By Duncan Macpherson

Features Editor, Catholic Permanent Deacon and retired Principal Lecturer in Theology at Saint Mary’s University, Twickenham

Recent statistical evidence confirms what we all knew, that in Britain, as in other European countries, there is a decline both in church attendance and in the number of people identifying as Christian. Recent popes have sought to address this situation with a message equally relevant for Christians of all traditions. Thus, in 1990, Pope John Paul II called for a ‘new evangelisation’ or a ‘re-evangelisation’ and, in 2009, Pope Benedict suggested opening a sort of ‘Court of the Gentiles’ analogous to the open space near the Temple in Jerusalem where all those who did not share the faith of Israel could approach the Temple and ask questions about religion.

Pope Francis enlarged this vision with the call to take the good news to the ‘peripheries,’ ‘especially to those who have not yet had the opportunity to know Christ’. This is a call to go ‘to the peripheries, not only geographically, but also the existential peripheries: the mystery of sin, of pain, of injustice, of ignorance and indifference to religion, of intellectual currents, and of all misery’. Pope Francis is not only concerned with the gospel as good news for those at the social and economic peripheries, but also to those who live on peripheries of the Christian faith.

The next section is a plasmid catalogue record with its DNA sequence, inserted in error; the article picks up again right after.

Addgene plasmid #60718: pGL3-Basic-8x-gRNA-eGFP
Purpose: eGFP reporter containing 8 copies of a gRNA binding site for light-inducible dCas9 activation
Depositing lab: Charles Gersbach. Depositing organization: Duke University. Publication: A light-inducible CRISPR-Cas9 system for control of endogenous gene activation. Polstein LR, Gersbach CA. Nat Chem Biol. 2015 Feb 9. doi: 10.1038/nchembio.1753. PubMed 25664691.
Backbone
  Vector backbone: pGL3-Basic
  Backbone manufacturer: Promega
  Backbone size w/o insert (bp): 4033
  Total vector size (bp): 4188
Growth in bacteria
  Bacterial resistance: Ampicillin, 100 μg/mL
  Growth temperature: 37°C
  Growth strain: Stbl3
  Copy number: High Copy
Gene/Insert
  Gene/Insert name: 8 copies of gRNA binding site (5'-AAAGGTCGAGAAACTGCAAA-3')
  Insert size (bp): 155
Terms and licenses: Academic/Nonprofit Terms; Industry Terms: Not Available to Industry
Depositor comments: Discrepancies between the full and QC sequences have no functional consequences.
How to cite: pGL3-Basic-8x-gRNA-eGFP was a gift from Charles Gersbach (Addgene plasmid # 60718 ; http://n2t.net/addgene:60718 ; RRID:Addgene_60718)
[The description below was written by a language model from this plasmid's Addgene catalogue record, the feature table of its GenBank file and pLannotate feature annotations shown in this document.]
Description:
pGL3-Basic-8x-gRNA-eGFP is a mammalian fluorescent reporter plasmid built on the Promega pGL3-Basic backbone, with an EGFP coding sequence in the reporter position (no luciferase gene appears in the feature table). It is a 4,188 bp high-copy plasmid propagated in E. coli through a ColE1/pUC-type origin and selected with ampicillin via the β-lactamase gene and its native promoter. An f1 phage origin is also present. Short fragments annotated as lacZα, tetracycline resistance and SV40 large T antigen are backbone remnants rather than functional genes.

Occasional Services

In Britain and elsewhere, people from the peripheries of faith often make up most of the congregations at infant baptisms, marriages, and funerals, and the preaching heard at these services is often the only time they hear the good news proclaimed. These occasional services are outside the frame of regular Sunday services and are attended not only by committed churchgoers but also by residual Christians, people of other faiths, and people of no faith. To this extent they constitute a ‘court of the gentiles.’

Occasional worshippers

Preachers need to be pastorally sensitive to the reality that people from these peripheries are also sometimes occasional worshippers at Sunday services: present out of curiosity; accompanying children in church-linked uniformed organisations or, maybe to strengthen the chances of getting their children into church-affiliated schools! Too often the language used in sermons is alien and unfamiliar for these occasional attenders, underlining the reality that the sermon is always a unique ‘event in time’, to be tailored to the needs of a unique congregation. Hence, an important part of sermon preparation will always require exegesis of the congregation as much as exegesis of the text. That is why the writers of the sermons in The Preacher are always asked to contribute a prefatory note on the congregation.

We must go there!

Evidently this kind of pastoral sensitivity to the unchurched is always a challenge for the preacher. However, in the words of Pope Francis: ‘We must go there! … go to the outskirts’… All the outskirts, all the intersections of paths: go there. And there sow the seed of the Gospel by word and by witness.’